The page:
The attorney general urged the Kansas Supreme Court on Wednesday to overturn a district judge’s decision that allowed a child molester’s name to be removed from the state’s offender list.
The lengthy filing by the Kansas Attorney General’s Office outlines, for the first time publicly, the state’s arguments against the ruling last year by Shawnee County Judge Larry Hendricks. The judge ruled that the offender registry law was unconstitutional, saying it ostracizes offenders and requires them to remain registered longer than necessary.
The ruling applied to a 50-year-old Lenexa man who sued the Kansas Bureau of Investigation and Johnson County Sheriff’s Office seeking to end his registration requirement. However, a ruling by the Kansas Supreme Court would affect others on the registry whose reporting requirement was retroactively lengthened by a 2011 amendment to Kansas Offender Registration Act, or KORA.
Christopher M. Joseph, the Topeka attorney representing the Lenexa man, said a ruling by the high court could affect thousands of people. His client isn’t named in court documents.
“If the Supreme Court affirms the trial court’s decision, the KBI will be forced to reduce the registration periods for hundreds, perhaps thousands, of registrants whose constitutional rights are also being violated,” Joseph said Thursday in an email to The Associated Press.
The state law requires people convicted of certain sex, drug and violent crimes to register with law enforcement for between 15 years and life, depending on the severity of the crime. Kansas has 11,114 people now listed on the registry: 6,706 for sex crimes; 2,189 for drug offenses; and 2,219 for violent crimes, the KBI said Thursday.
The man at the center of the lawsuit pleaded guilty in 2003 to having indecent liberties with a child/touching in Johnson County. At the time, he was required to remain on the registry for 10 years.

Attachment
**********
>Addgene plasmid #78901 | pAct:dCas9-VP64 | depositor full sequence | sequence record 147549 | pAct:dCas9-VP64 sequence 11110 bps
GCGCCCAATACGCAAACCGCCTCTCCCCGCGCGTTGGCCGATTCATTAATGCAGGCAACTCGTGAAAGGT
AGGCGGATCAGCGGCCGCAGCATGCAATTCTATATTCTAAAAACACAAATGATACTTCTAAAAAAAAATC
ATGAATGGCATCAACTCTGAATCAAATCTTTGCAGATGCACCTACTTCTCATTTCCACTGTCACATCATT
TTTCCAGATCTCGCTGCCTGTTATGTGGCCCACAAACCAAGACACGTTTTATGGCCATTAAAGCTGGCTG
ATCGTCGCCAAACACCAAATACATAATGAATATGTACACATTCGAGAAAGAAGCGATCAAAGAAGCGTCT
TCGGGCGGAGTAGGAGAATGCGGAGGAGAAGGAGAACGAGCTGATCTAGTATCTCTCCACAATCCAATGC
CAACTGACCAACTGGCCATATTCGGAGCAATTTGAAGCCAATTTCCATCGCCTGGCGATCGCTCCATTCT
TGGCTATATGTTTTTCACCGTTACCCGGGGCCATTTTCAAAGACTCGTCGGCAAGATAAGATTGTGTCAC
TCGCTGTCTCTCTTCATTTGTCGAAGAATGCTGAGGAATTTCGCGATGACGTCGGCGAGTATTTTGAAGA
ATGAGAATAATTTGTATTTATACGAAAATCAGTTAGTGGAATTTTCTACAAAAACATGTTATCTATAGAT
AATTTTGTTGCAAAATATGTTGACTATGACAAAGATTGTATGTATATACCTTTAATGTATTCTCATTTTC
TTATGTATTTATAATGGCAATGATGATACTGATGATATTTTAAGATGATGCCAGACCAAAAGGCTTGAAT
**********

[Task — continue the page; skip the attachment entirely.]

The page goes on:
But the Legislature amended the law in 2011, extending the length of time such offenders must be registered to 25 years. The state then told the man, now a married father, that the law applied retroactively – meaning he had to remain registered until 2028.
Hendricks concluded the law was punitive, meaning it was a punishment that couldn’t be retroactively enforced per the U.S. Constitution. The judge noted that the law requires offenders to register in person four times a year, pay a $20 fee each time and face a felony for failing to register.
In the state’s appeal, Assistant Attorney General Christopher Grunewald argued the law wasn’t punitive, but rather a law to protect the public. He said the penalty for failing to register was to ensure compliance not impose a punishment.
“Sex offenses are repugnant, and the risk of sex offense recidivism remains high – the Legislature chose to make sex offender registration a top priority,” Grunewald wrote in the appeal. “The choice does not represent a judgment that registration is punitive, only that compliance is a paramount goal.”
The state also argued that the judge erred in refusing to throw out affidavits from the man and his wife that recounted how their children would come home crying after being teased at school, after being told their father was a “bad man,” “pervert” or “pedophile.” The state contends most of that was hearsay, because the father had no personal knowledge of what his children’s classmates told them.
The state’s appeal also contends that the judge should not have considered research journals citing studies that confirmed offender registries cause significant employment and housing disadvantages.
Kansas also defended the public notification requirements. The law requires a notation of “RO” to be placed on the driver’s licenses of a registered offender, which the district court called a “visible badge of criminality.” It also requires law enforcement to notify the public about sex offenders in their vicinity, which the state contended advances the legitimate non-punitive purpose of public safety.
In addition, the appeal asked the Supreme Court to allow the man’s name to be released, saying the public has an interest in knowing the identity of the person challenging a law that requires him to register as a sex offender.
Joseph, the man’s attorney, objected.
“The apparent objective is to force Mr. Doe to dismiss his case in order to protect his family from renewed threats of violence and his property from further vandalism,” the lawyer said. “It is sad that our Attorney General has resorted to such a tactic.”